Understanding the FDA’s Guidelines for Evaluating the Reliability of Computational Modeling and Simulation: Examining Credibility Evidence – Part 1
Computational modeling and simulation have become increasingly important tools in various industries, including healthcare and pharmaceuticals. These techniques allow researchers and scientists to simulate complex systems, predict outcomes, and make informed decisions. In the field of drug development, computational modeling and simulation can play a crucial role in evaluating the safety and efficacy of new drugs before they are tested on humans.
The U.S. Food and Drug Administration (FDA) recognizes the potential of computational modeling and simulation in drug development and has developed guidelines to evaluate the reliability of these techniques. These guidelines aim to ensure that computational models and simulations are credible and can be used as evidence to support regulatory decisions.
In this two-part article series, we will explore the FDA’s guidelines for evaluating the reliability of computational modeling and simulation. In Part 1, we will focus on examining credibility evidence, which is one of the key aspects considered by the FDA.
Credibility evidence refers to the evidence that supports the reliability and accuracy of a computational model or simulation. The FDA requires that credibility evidence be provided to demonstrate that the model or simulation is fit for its intended purpose. This evidence should address various aspects, including model development, verification, validation, and uncertainty quantification.
Model development involves the creation of a computational model that accurately represents the system being studied. The FDA expects that the model development process follows established best practices and is well-documented. This includes providing a clear description of the model’s assumptions, equations, algorithms, and input parameters. The FDA also emphasizes the importance of transparency in model development, encouraging researchers to share their models and code to facilitate independent evaluation.
Verification is the process of ensuring that the computational model has been implemented correctly. It involves checking that the model’s equations and algorithms have been coded accurately and that the software implementation is free from errors. Verification can be achieved through various methods, such as code review, unit testing, and comparison with analytical solutions or known experimental data.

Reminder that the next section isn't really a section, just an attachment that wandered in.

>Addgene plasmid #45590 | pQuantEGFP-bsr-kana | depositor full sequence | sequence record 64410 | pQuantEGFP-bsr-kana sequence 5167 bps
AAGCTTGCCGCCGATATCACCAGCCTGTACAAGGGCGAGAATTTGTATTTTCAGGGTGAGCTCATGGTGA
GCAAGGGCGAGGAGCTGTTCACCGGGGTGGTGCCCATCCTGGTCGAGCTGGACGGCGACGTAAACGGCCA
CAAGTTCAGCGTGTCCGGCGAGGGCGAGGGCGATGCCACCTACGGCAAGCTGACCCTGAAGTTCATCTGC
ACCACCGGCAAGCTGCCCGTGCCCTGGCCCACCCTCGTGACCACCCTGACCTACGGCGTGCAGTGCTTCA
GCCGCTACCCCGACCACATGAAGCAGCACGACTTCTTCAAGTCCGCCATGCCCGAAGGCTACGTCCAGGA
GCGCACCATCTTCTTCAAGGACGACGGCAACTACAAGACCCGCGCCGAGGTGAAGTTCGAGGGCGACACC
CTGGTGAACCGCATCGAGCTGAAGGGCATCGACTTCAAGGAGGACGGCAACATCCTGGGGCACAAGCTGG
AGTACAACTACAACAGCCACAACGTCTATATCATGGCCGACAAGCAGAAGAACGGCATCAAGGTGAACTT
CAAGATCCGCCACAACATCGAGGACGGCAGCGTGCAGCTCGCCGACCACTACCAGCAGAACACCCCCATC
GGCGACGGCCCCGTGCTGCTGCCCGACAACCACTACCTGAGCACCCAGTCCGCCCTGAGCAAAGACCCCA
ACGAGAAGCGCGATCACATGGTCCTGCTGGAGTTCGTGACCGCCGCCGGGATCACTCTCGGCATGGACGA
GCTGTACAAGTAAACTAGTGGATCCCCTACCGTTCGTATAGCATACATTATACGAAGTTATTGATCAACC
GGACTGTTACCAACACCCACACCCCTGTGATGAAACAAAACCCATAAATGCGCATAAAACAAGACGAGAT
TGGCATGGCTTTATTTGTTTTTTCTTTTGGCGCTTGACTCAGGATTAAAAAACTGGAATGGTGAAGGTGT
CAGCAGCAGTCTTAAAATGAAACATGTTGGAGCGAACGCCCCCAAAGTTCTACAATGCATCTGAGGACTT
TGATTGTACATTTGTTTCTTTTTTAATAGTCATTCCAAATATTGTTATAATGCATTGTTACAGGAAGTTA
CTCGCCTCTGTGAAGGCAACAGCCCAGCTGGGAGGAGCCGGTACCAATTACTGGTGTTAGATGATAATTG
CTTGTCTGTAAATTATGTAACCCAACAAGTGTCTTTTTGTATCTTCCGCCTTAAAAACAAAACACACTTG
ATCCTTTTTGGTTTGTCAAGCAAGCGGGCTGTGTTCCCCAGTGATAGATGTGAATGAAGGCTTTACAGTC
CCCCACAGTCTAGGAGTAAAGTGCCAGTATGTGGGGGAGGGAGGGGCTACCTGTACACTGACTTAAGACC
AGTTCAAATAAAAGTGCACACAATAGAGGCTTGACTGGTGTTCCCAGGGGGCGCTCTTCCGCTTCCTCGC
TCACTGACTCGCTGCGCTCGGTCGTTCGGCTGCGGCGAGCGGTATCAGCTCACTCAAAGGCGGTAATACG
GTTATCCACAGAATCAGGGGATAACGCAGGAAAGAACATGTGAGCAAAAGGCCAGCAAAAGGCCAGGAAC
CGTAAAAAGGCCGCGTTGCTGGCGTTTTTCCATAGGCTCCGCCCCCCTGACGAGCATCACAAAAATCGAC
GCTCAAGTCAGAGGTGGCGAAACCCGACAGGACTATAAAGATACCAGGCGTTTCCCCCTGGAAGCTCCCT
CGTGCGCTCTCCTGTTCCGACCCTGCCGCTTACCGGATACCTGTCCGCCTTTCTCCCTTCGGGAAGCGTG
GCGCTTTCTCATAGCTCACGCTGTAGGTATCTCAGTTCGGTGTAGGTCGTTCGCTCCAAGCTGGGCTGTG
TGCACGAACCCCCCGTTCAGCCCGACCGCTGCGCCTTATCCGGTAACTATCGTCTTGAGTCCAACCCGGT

Validation is the process of assessing the accuracy and reliability of a computational model by comparing its predictions with experimental or observational data. The FDA expects that validation studies are conducted using relevant and representative data. The data used for validation should cover a range of conditions and scenarios that the model is intended to simulate. The FDA also emphasizes the importance of uncertainty quantification in validation studies, which involves assessing and quantifying the uncertainties associated with the model’s predictions.
Uncertainty quantification is an essential aspect of credibility evidence. It involves characterizing and quantifying the uncertainties associated with a computational model’s predictions. Uncertainties can arise from various sources, such as measurement errors, model assumptions, and parameter variability. The FDA expects that uncertainty quantification is performed rigorously and transparently, providing a clear understanding of the limitations and reliability of the model’s predictions.
In conclusion, credibility evidence plays a crucial role in evaluating the reliability of computational modeling and simulation in drug development. The FDA’s guidelines emphasize the importance of model development, verification, validation, and uncertainty quantification to ensure that computational models and simulations are credible and fit for their intended purpose. In Part 2 of this article series, we will delve deeper into the FDA’s guidelines and explore additional aspects related to evaluating the reliability of computational modeling and simulation.